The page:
Ibapah Valley Ramble

Wayne passes a Lincoln Highway marker (America’s first transcontinental road) in Ibapah.
Wayne passes a Lincoln Highway marker (America’s first transcontinental
road) in Ibapah.

By Wayne Cottrell

The Ibapah Valley Ramble is a 24.2-mile, out-and-back ride on Ibapah Road in extreme southwestern Tooele County. The route is from Ibapah, at the Deep Creek Pony Express Station, to Goshute (main community on the Goshute reservation) and back. The lightly traveled road climbs gradually from Ibapah to Goshute. Start at the Deep Creek Pony Express Station, Ibapah (on Ibapah Road). The terrain features a gradual ascent, with a few rollers, to the turnaround point, followed by a descent. The minimum and maximum elevations are 5,288 and 6,160 feet, respectively. To get there, head south on US 93A from West Wendover, Nevada. Turn left at Ibapah Road, and continue heading south to the Ibapah Valley (return to Utah from Nevada). The Deep Creek Pony Express Station is 1.5 miles south of the Ibapah Trading Post (refreshment, lavatories, lodging). Ibapah is 59 miles south of Wendover and West Wendover.

The Ride

The Goshute tribe, once 20,000 strong, occupied a chunk of the Great Basin Desert extending from the Great Salt Lake in Utah to the Steptoe Range in Nevada. It is likely that the Shoshoneans, ancestors of the Goshutes, entered the Great Basin from Death Valley in California about 1,000 years ago. The tribe managed to thrive in the harsh, arid Great Basin. Without any formal agricultural techniques, the Goshutes survived by eating wild seeds and roots, insects, reptiles, birds, rodents, and larger game. With the arrival of Mormon missionaries in 1859, the Goshutes learned farming methods. The Goshute population has dwindled over the years; their current estimated population is only 500. The Goshutes occupy several small reservations in Utah and Nevada, including areas in Ibapah Valley and Skull Valley. To boost their economic prospects, the Goshutes agreed to store 40,000 metric tons of spent nuclear fuel on their property in Skull Valley. The Nuclear Regulatory Commission had approved the Goshute application, but political leaders in Utah—as well as some Goshutes—were fighting the facility’s placement. In addition to this outrage, the Skull Valley reservation is near a nerve gas storage facility, as well as a magnesium plant having some severe environmental issues.

The cover graphic from Wayne Cottrell's new book.
The cover graphic from Wayne Cottrell’s new book.

Ibapah Valley (also referred to as Deep Creek Valley) is located in the extreme southwestern corner of Tooele County, just east of the Nevada border. The valley is cut off from Skull Valley’s environmental concerns by the tall Deep Creek Mountains (the elevation of Ibapah Peak is 12,087 feet). The mountains leave the valley fairly isolated. In fact, access by paved roads is only from Nevada. To get to Ibapah Valley from Utah, the traveler is limited to unpaved roads out of Juab County, to the southeast. The valley’s isolation makes it one of the most remote (if not the most) in Utah. Ibapah and Goshute are the primary settlements, the latter of which is the central community on the Goshute reservation.

Despite Ibapah’s remoteness, it was once a key stop along several historic routes. For example, Ibapah was established as the Deep Creek Pony Express station in conjunction with the arrival of Mormon missionaries in 1859. Although the Pony Express was discontinued in 1861, Ibapah remained. Later, Ibapah was along the Overland Stage route and, still later, the Lincoln Highway (the United States’ first cross-country highway). Start at the Deep Creek Pony Express Station marker located adjacent Ibapah Road. A smaller marker on the opposite side of the road signifies the passing of the Lincoln Highway through this area. Turn right and head south on Ibapah Road. The mighty Deep Creek Range is on the left, and the wide-open expanses of Ibapah Valley, and then Nevada, are on the right. The Pony Express, Lincoln Highway, and Overland Stage routes passed around the tip of the Deep Creek Range to the north of here. To the south, the Deep Creeks gradually get higher, reaching from 7,708 feet just north of Ibapah to 12,087 feet just south of Goshute. Ibapah Road curves left at mile 0.1. The historical routes all turned right here and headed west into Nevada. Continue heading south. The undulating road climbs gradually from Ibapah (5,288 feet) to Goshute (6,160 feet). The land surrounding the road seems desolate to the untrained eye, with little more than dense, low desert scrub. An airstrip is on the right at mile 3.0. A short climb and a cattle guard at mile 11.6 announce the entry into Goshute, a small community on the Goshute reservation. A few houses and buildings line the road. Turn around at the intersection with Tempi Poi Lane (on the right) and Poho Poi Lane (on the left), adjacent a small, federally funded housing complex and school.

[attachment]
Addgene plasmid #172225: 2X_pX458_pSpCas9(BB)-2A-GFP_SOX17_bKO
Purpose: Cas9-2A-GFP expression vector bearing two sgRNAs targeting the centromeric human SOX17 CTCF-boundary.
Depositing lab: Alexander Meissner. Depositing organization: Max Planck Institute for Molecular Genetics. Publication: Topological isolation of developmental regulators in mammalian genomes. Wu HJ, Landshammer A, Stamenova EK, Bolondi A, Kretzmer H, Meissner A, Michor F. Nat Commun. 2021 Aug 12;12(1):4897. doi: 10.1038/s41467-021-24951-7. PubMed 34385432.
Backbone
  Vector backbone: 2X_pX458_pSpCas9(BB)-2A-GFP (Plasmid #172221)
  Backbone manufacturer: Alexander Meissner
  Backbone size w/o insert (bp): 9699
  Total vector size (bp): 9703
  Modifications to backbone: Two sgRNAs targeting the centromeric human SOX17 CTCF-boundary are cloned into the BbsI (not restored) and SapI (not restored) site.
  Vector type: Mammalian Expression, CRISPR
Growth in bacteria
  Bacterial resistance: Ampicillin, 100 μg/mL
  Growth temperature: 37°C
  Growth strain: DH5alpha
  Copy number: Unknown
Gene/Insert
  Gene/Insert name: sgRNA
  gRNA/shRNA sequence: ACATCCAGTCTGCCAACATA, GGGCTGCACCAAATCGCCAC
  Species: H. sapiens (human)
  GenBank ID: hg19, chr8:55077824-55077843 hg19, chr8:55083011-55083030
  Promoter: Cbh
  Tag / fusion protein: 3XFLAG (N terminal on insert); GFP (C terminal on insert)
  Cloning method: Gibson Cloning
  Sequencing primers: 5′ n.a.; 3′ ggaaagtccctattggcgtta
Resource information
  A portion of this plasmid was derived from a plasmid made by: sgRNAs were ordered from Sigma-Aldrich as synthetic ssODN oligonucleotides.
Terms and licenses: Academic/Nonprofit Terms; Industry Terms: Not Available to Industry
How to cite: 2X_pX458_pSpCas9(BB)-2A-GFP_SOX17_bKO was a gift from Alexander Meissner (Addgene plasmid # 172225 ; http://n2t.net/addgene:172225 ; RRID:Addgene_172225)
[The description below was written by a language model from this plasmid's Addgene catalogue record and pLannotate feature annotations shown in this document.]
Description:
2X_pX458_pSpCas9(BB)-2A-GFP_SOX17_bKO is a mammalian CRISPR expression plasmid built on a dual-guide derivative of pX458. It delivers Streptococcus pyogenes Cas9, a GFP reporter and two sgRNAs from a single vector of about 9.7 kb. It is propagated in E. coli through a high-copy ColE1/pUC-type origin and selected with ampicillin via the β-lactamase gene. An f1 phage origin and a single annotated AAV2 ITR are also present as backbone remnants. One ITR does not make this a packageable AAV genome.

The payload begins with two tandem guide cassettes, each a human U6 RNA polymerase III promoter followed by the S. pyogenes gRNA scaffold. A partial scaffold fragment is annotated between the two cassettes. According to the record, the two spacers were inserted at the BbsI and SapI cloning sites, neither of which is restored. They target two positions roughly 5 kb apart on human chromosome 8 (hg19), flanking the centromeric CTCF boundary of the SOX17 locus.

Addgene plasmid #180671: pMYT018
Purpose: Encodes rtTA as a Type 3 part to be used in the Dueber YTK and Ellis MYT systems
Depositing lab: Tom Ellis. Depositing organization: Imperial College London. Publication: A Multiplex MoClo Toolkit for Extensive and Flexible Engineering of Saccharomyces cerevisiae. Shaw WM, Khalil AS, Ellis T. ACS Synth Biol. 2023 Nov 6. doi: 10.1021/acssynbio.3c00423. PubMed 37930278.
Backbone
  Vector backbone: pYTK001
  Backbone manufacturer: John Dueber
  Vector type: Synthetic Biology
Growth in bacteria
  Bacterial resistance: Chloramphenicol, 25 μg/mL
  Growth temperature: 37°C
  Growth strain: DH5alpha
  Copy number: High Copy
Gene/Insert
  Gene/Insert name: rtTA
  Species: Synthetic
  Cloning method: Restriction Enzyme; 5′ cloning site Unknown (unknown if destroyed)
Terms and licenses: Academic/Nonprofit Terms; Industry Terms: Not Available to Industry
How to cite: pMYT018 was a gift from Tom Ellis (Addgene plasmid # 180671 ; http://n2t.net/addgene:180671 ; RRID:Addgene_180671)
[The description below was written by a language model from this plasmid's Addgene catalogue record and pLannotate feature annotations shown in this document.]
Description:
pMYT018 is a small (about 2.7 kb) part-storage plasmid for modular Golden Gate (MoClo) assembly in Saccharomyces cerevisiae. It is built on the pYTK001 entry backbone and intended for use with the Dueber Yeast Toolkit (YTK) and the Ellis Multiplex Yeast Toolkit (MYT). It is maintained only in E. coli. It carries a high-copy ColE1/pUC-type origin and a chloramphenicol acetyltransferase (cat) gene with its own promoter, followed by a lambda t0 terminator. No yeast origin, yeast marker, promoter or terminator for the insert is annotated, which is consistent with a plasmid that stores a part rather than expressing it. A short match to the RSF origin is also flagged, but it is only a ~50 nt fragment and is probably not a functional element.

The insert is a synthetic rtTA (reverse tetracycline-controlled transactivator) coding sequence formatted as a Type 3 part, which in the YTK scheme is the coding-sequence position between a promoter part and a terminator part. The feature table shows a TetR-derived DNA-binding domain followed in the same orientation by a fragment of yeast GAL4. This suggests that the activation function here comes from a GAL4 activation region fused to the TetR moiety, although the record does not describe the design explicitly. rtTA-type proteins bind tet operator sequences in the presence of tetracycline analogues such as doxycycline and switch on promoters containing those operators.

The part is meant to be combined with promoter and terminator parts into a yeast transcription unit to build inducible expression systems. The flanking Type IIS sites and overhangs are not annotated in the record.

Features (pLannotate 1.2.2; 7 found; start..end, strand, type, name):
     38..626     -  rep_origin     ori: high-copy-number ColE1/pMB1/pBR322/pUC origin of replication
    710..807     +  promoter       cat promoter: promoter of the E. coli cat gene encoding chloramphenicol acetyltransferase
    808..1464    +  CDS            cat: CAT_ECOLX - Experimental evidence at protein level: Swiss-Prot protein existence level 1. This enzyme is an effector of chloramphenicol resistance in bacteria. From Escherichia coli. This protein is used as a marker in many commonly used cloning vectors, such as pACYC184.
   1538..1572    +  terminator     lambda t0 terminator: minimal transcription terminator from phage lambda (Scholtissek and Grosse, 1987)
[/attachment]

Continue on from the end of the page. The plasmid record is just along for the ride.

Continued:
The downward slope of the valley is evident as you look ahead to the north. Exit Goshute at mile 12.6 (cattle guard). The gradual descent is frequently interrupted by mini-rollers (short climbs). The Deep Creek Range is to the right. The airstrip, along with a few buildings, is on the left at mile 20.7. The road curves right at mile 24.0 as you rejoin the Pony Express, Overland Stage, and Lincoln Highway routes. The ride concludes at the Deep Creek Pony Express Station marker. The station was actually located about 1 mile west of the marker. The Overland Stage continued to operate until the transcontinental railroad was completed in 1869. After a period of hibernation, transcontinental travel returned to Ibapah with the completion of the Lincoln Highway in 1912. The highway was eventually supplanted by preferred alignments, such as Route 66, and, later, the Interstate System.